Summer and the Obon Holidays in Japan. Take care everyone. 2020.08.18
It's difficult for me to finish a watermelon alone, so here, watermelon bread.
This year, of course, summer is somewhat dampened largely due to the Coronavirus, but on the bright side people are spending less time outdoors as a result of the virus or the heat, and whichever the case, the more time spent indoors is great as the country attempts to fend off the virus as well as the usual heatstroke cases.
Heatstroke is no joke for those who are unfamiliar with the climate of Japan. In summer, temperatures soar and average around 37-38 degree Celcius. This year, I have heard reports of days with temperatures above 40 degrees. The temperatures have already set new records and we have but in the first half of summer. Yearly, people of all ages and profiles fall victim to heatstroke, and unfortunately the heat has claimed lives in Japan every year for the past decade. (Not yet for this year, if I have read correctly, at least for that we can be thankful.)
If you are reading this, please remember to hydrate yourself frequently and just try not to go outside if you can help it.
Summer is also the season of the Obon Festival.
Obon お盆 is a traditional Buddhist festival. It is roughly a week long, and in that period it is believed that the spirits of the ancestors will return to visit their living relatives.
Like many other ancient rituals and traditions, this has evolved to be more of an excuse really for the living, especially the young working adults to go back to their hometowns and visit their elderly relatives. It has become of the three bigger holidays in Japan, along with the New Years holiday and May's Golden Week.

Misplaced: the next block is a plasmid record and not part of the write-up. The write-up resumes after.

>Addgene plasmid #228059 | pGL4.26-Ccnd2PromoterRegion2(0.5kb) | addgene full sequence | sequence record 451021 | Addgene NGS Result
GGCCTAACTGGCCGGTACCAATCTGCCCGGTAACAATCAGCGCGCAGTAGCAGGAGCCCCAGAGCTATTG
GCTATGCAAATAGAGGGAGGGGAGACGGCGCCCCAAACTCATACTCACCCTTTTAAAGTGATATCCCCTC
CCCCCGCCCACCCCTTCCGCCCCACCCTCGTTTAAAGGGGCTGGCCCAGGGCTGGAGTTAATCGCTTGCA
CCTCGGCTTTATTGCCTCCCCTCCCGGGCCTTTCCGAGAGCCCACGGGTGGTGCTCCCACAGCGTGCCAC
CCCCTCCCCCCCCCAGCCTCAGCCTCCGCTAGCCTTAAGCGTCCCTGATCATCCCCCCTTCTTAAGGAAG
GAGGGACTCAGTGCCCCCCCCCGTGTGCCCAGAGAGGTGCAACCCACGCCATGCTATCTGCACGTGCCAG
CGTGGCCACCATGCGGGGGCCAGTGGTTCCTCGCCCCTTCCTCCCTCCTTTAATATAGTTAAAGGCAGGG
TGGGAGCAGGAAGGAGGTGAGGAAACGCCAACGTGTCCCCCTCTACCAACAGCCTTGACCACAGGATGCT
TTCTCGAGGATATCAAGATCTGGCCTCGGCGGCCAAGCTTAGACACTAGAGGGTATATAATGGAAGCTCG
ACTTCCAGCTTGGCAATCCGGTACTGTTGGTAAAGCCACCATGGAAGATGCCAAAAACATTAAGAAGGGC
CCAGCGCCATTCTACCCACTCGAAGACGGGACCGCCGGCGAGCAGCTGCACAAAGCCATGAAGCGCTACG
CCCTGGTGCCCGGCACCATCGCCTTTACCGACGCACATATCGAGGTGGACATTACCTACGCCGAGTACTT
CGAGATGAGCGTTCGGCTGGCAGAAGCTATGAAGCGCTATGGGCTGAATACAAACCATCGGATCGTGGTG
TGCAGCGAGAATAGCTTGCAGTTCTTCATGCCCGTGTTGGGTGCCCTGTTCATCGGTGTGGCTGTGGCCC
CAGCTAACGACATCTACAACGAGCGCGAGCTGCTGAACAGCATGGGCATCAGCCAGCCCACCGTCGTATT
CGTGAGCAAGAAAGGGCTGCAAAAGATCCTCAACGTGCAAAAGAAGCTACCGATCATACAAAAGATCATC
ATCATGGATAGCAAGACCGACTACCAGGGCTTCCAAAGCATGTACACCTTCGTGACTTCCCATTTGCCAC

For those who are more acquainted with Japanese literature, ahem, anime and manga, this is where you have young urbanites going back to their grandparents rural traditional houses and complaining about the heat while enjoying their slice of watermelon. This is the reason.
This year, however many have heed the local governments warnings to try not to go home, and for those of us foreigners we can't go home at all because if I were to leave Japan now I would not be able to re-enter next week anyway.It is not the most pleasant of summers, but in exchange I'm sure we could also enjoy just lazing around and throughly resting from the usual rigours of work.
Once again, stay safe and drink more. Look forward to summer 2021!
I'm an aspiring architect pursuing/living my dream of working in Japan.
I work in Tokyo, but live across Futagotamagawa in Oakhouse Kajigaya, Kawasaki.
Working in Japan is hard, but there's lots of opportunities to play hard as well.
I hope to share a little of my experience with everyone through this blog.